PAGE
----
Computing Surveillance

Government super-database of communication data

Current Home Secretary Jacqui Smith says that in order to keep up with technology that the police and security services need new powers and that an expansion of surveillance is necessary.

The proposed database will hold for two years details of all communications, not however the content just data about the communications i.e. who, when and how long.

BBC News: Giant database plan ‘Orwellian’

The Telegraph: Social networking sites to be snooped on by security services

Chris Huhne, Liberal Democrat home affairs spokesman, added: “The Government’s Orwellian plans for a vast database of our private communications are deeply worrying. I hope that this consultation is not just a sham exercise to soft-soap an unsuspecting public.”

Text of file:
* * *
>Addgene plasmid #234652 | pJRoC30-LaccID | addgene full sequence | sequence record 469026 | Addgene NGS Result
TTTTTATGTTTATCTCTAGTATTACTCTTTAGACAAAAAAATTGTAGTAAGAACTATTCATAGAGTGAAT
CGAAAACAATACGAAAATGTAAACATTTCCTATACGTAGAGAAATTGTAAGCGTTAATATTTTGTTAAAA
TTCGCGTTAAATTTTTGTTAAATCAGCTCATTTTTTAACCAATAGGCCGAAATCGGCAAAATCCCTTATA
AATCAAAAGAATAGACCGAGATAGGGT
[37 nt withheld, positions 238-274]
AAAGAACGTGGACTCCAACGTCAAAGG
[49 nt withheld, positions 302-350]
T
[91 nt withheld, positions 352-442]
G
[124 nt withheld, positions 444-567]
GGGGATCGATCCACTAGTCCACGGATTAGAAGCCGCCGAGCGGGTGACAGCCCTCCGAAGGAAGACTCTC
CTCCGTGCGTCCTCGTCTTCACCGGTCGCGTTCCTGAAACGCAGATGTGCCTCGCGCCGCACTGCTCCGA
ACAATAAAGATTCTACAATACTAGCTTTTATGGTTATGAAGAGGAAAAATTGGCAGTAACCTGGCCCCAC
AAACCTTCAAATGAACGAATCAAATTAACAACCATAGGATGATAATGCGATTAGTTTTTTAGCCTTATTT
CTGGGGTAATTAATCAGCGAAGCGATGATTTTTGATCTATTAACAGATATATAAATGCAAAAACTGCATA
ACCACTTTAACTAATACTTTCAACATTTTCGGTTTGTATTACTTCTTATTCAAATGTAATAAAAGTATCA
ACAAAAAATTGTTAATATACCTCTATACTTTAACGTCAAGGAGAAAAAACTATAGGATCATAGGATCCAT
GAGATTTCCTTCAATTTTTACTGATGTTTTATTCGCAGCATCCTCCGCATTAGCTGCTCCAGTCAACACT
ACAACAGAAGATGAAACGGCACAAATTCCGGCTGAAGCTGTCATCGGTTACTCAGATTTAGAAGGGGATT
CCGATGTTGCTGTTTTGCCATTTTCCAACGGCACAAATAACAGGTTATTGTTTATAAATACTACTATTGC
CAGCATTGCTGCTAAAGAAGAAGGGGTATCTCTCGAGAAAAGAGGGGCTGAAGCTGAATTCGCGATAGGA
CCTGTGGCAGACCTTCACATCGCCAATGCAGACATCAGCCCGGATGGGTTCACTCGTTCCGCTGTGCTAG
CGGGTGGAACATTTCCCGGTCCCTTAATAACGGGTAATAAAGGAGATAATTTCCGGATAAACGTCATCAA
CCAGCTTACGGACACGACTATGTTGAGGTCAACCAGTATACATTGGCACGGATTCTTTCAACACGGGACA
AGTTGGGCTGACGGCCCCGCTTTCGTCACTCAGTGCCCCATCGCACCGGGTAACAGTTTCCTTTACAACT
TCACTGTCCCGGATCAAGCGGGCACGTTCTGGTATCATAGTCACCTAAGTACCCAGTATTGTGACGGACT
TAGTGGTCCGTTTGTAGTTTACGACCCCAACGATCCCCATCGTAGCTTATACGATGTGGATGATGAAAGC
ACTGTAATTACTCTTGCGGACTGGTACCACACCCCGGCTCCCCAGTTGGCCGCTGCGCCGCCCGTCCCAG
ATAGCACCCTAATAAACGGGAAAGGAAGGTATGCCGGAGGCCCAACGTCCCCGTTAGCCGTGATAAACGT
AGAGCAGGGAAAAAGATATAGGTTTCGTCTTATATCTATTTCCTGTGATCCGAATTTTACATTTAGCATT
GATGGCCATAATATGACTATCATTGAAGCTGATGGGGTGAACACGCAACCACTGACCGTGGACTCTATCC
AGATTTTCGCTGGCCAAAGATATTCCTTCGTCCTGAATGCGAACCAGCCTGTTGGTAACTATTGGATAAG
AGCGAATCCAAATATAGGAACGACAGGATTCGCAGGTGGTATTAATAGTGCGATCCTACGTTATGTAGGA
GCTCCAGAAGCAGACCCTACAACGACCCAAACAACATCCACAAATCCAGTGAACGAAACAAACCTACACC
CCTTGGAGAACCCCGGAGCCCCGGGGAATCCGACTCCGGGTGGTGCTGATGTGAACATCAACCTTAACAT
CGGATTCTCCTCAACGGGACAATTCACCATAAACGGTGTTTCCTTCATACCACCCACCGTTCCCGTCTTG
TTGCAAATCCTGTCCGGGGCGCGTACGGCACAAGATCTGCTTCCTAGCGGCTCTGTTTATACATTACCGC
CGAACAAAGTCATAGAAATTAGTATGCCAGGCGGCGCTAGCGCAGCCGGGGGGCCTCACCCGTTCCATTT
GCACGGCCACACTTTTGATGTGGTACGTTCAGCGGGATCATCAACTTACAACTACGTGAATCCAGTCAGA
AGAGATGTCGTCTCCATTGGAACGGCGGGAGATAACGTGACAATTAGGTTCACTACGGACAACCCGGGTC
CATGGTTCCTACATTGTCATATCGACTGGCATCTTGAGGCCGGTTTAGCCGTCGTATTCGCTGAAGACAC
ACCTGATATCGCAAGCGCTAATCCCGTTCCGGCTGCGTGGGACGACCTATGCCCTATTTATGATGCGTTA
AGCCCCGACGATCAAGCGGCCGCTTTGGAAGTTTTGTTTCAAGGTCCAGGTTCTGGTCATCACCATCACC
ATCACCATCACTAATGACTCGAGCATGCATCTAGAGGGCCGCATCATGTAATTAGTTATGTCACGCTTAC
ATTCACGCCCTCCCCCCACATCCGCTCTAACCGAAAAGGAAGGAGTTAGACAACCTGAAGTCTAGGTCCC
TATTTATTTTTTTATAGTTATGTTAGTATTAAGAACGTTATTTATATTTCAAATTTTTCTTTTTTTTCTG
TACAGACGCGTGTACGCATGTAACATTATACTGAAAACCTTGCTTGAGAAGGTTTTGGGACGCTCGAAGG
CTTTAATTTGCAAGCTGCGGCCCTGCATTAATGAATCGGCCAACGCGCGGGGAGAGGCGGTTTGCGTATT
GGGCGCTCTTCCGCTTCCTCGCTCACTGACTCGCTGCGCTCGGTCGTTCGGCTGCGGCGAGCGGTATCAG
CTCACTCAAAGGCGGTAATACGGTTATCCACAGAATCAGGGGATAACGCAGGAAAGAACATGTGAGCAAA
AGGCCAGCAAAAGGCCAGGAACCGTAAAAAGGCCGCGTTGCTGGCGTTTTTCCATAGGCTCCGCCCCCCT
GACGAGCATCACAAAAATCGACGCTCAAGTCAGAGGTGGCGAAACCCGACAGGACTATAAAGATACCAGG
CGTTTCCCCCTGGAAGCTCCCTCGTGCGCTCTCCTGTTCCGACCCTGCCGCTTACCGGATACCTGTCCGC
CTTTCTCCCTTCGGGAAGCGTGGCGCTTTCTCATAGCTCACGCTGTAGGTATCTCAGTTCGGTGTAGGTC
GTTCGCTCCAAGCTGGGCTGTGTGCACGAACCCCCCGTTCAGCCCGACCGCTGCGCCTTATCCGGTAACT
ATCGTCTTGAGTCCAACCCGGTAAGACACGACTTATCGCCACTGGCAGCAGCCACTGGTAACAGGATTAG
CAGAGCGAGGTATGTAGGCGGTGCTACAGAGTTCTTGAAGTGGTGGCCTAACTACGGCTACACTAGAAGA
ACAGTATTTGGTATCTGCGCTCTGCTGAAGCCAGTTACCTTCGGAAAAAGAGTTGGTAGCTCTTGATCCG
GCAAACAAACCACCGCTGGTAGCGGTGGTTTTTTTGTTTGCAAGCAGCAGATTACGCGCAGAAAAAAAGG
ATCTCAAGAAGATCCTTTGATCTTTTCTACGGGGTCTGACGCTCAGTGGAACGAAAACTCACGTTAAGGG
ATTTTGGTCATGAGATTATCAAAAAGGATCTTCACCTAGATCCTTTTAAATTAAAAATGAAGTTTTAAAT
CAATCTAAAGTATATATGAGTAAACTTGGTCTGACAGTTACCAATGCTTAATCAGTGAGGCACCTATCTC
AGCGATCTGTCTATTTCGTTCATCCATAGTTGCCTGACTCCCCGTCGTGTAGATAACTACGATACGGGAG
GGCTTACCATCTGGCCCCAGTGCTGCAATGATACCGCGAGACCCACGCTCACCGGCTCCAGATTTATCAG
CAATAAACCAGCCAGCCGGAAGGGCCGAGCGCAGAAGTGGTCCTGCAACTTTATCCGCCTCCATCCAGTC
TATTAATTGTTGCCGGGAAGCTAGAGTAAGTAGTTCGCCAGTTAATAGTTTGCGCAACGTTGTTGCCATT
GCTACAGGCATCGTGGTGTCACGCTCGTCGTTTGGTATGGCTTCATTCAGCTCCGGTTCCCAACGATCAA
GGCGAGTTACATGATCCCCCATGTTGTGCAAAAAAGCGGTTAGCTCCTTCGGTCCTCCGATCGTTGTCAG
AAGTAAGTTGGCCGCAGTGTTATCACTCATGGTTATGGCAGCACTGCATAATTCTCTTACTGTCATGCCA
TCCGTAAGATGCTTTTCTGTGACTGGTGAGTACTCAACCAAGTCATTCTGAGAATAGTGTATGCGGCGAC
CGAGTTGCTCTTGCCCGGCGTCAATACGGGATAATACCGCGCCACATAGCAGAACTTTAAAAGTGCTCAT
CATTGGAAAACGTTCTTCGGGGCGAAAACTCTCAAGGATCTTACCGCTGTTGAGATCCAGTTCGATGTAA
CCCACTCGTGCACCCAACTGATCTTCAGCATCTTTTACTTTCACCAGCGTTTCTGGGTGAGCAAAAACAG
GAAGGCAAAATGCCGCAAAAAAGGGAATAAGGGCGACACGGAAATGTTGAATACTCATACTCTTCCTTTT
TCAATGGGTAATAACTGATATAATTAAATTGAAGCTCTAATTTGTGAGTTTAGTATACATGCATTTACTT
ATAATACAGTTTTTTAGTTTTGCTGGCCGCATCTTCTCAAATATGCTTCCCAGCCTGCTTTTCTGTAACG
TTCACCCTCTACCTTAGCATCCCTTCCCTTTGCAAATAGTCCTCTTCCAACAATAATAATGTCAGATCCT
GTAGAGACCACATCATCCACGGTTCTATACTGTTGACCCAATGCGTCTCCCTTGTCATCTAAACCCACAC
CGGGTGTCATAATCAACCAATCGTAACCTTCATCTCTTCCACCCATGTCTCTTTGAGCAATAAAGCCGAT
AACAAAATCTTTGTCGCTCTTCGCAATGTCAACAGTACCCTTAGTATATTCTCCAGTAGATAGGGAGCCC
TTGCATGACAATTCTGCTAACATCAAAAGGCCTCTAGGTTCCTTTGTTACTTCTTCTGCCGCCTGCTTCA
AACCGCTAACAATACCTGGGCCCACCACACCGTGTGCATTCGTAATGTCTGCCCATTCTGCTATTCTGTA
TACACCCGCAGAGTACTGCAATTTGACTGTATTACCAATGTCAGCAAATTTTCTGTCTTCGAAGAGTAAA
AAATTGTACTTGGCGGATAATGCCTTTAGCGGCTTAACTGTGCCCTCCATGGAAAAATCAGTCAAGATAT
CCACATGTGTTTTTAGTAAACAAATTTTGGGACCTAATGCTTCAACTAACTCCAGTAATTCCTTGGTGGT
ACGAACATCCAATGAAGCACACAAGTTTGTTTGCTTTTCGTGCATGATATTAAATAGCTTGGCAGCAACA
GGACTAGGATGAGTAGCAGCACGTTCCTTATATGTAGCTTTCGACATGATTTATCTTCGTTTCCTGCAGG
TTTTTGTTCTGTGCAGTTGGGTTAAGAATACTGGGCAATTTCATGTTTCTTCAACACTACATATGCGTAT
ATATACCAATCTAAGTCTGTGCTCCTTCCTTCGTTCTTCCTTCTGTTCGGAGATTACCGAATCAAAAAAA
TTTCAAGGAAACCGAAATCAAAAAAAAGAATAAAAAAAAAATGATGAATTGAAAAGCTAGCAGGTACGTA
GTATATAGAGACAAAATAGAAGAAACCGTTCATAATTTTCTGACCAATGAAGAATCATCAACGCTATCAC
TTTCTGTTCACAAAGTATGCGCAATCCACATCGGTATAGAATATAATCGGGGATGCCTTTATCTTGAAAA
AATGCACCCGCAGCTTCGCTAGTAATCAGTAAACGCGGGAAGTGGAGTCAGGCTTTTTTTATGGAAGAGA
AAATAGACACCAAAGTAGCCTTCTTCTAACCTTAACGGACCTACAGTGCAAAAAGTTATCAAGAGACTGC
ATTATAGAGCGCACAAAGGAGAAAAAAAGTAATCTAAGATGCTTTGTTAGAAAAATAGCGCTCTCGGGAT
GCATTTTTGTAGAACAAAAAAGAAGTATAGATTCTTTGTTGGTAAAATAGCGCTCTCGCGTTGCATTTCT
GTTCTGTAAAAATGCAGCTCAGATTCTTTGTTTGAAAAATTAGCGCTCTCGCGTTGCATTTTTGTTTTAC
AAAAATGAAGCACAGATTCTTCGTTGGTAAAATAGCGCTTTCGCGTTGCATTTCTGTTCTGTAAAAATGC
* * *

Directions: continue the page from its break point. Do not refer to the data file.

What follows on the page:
Guy Herbert, from campaign group NO2ID, said: “The Home Secretary talks about ‘principles’ but the only principle she appears to be acquainted with is convenience for the stalker state.

I too have concerns about this proposal. Presumably the idea is that criminals and terrorists even if they are smart enough not to discuss their illegal activities over telephones or via email will communicate with their associates. The database will allow investigators to map these networks of associates and open up new areas of investigation and discover new suspects.

But the vast majority of Britons are not terrorists or criminals so the database will mostly consist of data that is of no use to the police or the security services but would be to criminals who could use the data to aid in identity theft. Frankly I have no faith in the government’s ability to safeguard this data.

By Matt Wharton

Matt Wharton is a dad, vlogger and IT Infrastructure Consultant. He was also in a former life a cinema manager.